What a strange thing Paul tells his young protégé Timothy to do. As Paul knows, Timothy has been saved from his youth and has consistently demonstrated “unfeigned faith” (II Tim. 1:5). He has been in the ministry for some time having once served with Paul and presently serving as pastor of the church at Ephesus. Paul even calls him a “man of God” (I Tim. 6:11). What, then, is the meaning of Paul’s exhortation to Timothy to “lay hold on eternal life” (I Tim. 6:12)? Clearly, he cannot be exhorting Timothy, as if he were lost, to be saved; that issue had been settled long since, very decisively.
Appropriation, not acquisition. Paul’s exhortation to Timothy, then, has to do, not with the acquisition of salvation, but with the appropriation of its immense blessings and responsibilities. Salvation, Paul wants Timothy to understand, entails far more than a one-time transaction that cleanses from sin and imparts eternal life. Eternal life includes infinite potential for the soul who possesses it. When the federal government collects revenues through taxes such as the income tax, the corporate tax, and the excise tax, those funds become the property of the federal government. But (discounting the interest such revenues might earn) the funds are useless to the government for all practical purposes until Congress passes an appropriations bill which designates certain amounts of the collected revenues to support the armed forces, to fund social security, to build roads, etc. In other words, the revenues acquired through taxation and in the hands of the government must be “appropriated” before they can be spent. Similarly, and on a personal level, should someone deposit $10,000 in your checking account, you would then be in legal possession of that money. But as a practical matter, it would be worthless to you (again discounting interest earned) until you had written a check to a vendor or some other payee—until you had appropriated what you had previously acquired.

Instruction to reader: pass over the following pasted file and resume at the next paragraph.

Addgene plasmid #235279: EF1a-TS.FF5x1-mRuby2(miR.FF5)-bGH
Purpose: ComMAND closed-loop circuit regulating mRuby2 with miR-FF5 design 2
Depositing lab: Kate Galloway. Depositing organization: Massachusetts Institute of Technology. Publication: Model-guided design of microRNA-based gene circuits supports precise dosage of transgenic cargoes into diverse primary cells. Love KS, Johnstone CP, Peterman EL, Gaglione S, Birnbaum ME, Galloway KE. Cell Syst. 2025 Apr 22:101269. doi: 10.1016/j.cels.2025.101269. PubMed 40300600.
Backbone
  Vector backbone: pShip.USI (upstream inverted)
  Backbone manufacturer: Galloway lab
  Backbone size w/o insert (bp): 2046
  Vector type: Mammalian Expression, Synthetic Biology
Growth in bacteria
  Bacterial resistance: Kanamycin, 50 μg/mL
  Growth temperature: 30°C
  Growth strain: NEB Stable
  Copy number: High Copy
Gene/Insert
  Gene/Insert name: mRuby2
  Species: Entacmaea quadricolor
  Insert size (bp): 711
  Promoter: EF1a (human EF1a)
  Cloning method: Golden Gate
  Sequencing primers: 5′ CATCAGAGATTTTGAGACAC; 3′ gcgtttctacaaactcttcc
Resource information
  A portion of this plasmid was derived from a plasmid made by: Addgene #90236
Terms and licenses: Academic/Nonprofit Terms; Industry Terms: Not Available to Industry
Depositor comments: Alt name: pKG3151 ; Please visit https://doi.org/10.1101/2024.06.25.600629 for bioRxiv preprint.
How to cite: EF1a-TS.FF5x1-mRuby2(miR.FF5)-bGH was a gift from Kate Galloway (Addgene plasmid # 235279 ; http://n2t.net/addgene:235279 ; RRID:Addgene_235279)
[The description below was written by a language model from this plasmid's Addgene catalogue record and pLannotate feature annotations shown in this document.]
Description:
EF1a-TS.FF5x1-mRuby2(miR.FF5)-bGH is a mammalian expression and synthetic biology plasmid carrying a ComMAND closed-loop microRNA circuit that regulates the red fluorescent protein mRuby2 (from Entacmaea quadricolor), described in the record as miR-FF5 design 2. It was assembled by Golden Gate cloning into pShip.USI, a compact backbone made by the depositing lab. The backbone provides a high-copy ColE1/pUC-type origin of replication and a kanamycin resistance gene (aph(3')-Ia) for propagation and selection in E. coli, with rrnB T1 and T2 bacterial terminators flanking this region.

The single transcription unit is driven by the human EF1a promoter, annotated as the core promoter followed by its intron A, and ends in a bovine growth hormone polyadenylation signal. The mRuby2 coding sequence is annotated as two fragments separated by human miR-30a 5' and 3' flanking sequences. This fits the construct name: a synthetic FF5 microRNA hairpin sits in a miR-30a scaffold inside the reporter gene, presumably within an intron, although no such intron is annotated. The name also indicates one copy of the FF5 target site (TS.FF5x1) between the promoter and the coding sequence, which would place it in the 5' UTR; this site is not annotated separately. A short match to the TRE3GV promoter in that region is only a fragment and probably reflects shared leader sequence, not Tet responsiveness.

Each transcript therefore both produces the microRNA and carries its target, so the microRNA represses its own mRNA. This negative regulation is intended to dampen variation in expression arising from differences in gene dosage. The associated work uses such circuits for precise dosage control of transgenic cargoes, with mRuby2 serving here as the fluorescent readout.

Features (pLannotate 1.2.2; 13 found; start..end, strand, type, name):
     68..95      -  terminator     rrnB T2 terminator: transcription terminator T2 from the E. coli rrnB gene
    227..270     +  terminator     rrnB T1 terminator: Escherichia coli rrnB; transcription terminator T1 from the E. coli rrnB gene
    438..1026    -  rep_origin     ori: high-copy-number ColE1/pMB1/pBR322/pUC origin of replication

So it is with eternal life. God has deposited in us a vast wealth of blessings, privileges, responsibilities, and duties. And He does not intend for us to ignore the potential they represent. It is up to us to “lay hold” on the gifts that have been bestowed on us. We must grasp the blessings, take hold of the privileges, meet the responsibilities, and fulfill the duties He has so freely given us.
Abraham gave the plains to Lot, Joseph fled from Potiphar’s wife, Moses confronted Pharaoh, Joshua sought more enemies to conquer and territory to claim. Abraham accepted the gifts God bestowed but refused those of the King of Sodom, Moses accepted the leadership of his nation, Joseph agreed to the second position in Egypt. In a manner of speaking, these all laid hold on eternal life, both the privileges and the problems, the burdens and the blessings.